Friday, June 19, 2009

We Believe the Bible, because of the Book of Mormon

I have heard people claim that our use of the Book of Mormon somehow denigrates the Bible. That is ignorant hogwash. Mormon was very clear in his statements that he edited the records in his possession and created the Book of Mormon to do two main things: 1) bring people to Christ; and 2) convince people of the truthfulness of the Bible (the record of the Jews). When I read his own words, especially in the last chapters of his own "book", I simply can't see Mormon claiming that the Book of Mormon is more important than the Bible. Rather, I see him begging people to take the Bible seriously and accept it as a testament of Christ's divine mission.

Moroni continued this supplication. In one of the most under-analyzed verses in the entire Book of Mormon, he sets the stage for his final invitation to pray by saying:

"Behold, I would exhort you that when ye shall read these things, if it be wisdom in God that ye should read them, that ye would remember how merciful the Lord hath been unto the children of men, from the creation of Adam even down until the time that ye shall receive these things, and ponder it in your hearts." (Moroni 10:3)

Think about it: He "exhorts" people to "remember" things that are not included in the record he is compiling - or, at least, included only tangentially by reference. He is asking people to use a desire to know of the validity of the Book of Mormon to base their "pondering" on a remembrance of the mercy of God as recorded in the Bible. Without the foundation "score" that is "settled" in the Bible, Moroni's entire invitation lacks foundation - and the spiritual condition he feels is necessary for an answer to the subsequent prayer is not fulfilled.

3 comments:

Carol Brown said...

I really like this post. It reminds me of 2 Nephi 29:4, which reads: "But thus saith the Lord God: O fools, they shall have a Bible; and it shall proceed forth from the Jews, mine ancient covenant people. And what thank they the Jews for the Bible which they receive from them? Yea, what do the Gentiles mean? Do they remember the travails, and the labors, and the pains of the Jews, and their diligence unto me, in bringing forth salvation unto the Gentiles?"

How grateful we should be for the Bible!

backandthen said...

I should have read this BEFORE me lesson in my nursery class. Yes I have very smart small ones in this class.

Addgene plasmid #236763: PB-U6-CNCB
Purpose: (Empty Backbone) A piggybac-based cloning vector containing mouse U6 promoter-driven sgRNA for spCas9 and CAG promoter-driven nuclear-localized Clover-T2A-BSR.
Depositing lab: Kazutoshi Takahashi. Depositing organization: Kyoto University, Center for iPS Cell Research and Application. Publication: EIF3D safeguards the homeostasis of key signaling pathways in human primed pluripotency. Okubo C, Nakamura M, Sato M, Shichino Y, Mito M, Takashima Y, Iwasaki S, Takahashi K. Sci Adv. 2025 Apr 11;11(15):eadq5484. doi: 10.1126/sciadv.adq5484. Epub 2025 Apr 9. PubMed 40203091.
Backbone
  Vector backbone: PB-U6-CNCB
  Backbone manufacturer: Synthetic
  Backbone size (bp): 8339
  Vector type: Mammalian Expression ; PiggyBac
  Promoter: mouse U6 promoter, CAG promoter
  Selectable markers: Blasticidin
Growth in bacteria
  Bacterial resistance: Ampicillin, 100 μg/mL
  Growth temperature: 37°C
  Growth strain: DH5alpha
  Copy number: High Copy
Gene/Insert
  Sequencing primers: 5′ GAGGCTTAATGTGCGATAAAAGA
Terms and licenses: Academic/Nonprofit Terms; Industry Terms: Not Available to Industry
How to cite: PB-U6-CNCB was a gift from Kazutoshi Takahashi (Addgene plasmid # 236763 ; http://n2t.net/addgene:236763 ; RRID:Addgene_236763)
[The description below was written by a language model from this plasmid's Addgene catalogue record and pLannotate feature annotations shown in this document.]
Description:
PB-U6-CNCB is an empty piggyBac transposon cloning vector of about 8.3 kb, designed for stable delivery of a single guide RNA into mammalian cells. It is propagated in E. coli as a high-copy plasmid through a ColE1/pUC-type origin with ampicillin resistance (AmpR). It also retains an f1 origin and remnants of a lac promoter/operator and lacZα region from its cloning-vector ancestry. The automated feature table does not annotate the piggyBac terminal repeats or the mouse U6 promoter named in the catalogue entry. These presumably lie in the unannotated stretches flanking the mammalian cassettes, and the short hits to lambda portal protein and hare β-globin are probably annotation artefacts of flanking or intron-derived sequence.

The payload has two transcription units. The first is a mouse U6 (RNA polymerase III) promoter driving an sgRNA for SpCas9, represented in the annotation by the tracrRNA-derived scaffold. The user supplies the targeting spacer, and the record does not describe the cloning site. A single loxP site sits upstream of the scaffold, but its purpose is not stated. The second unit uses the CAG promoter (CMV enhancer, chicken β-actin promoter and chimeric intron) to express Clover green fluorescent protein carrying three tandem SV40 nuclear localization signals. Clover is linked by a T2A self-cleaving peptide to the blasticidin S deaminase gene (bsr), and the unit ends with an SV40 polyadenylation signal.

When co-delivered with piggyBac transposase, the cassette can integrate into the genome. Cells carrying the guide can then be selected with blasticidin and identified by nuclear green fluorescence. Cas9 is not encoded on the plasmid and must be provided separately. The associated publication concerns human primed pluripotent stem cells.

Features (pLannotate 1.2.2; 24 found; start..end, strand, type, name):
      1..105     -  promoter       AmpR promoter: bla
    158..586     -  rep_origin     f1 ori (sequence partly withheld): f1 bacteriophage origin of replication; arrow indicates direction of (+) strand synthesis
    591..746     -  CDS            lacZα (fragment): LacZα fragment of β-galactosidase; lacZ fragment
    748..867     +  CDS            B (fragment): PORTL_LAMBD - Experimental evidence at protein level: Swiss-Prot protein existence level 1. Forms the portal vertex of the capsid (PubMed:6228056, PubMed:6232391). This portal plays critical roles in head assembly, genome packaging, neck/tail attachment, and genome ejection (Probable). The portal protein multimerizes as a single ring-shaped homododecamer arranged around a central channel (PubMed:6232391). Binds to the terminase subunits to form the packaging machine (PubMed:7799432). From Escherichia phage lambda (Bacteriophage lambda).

Anyway, one of my problem about the lesson in the church is that everything is seen from an American perspective. The Anglo-Saxon culture is based on the Bible when the Latin culture is usually based on Roman and Greek culture. Thus we can't have the same approach of the bible and definitely NOT the same reaction.
What I am aiming at is that because so much emphasis is put on the BoM assuming that the bible is old news I realized when I was on my mission that I totally lacked this background for it was neither taught at church nor in my culture. I mean I did know more than the average French but nothing compared to the average American.
So I understand why people should think that the BoM denigrates the Bible although it is 150% wrong. It could give this impression that we place the BoM above the Bible and thus don't hold the Bible for something as precious as it should be held for. This is not understanding how the BoM works for us, that it is here to support the teachings of the Bible and not put it down, but I can't blame people for seeing things under this light.

As I was saying I had an interesting lesson to teach last sunday in the nursery. It was aaaaaaaaall about the BoM. No mention of the Bible. And I am almost through the manual. So I included the Bible in this lesson because I know if they don't hear it from me it could be that they won't hear it at all.
I think that our GAs take for granted things that are not at all.
It is ok, though. We can do it. I am not blaming them for not waking me up and making breakfast for me. I can do it :)
It is just that I understand the others' point of view.

Papa D said...

Amen, Carol. Thanks.

b&a, that is a fascinating perspective. I honestly hadn't thought about the cultural differences. It's something I will consider more carefully.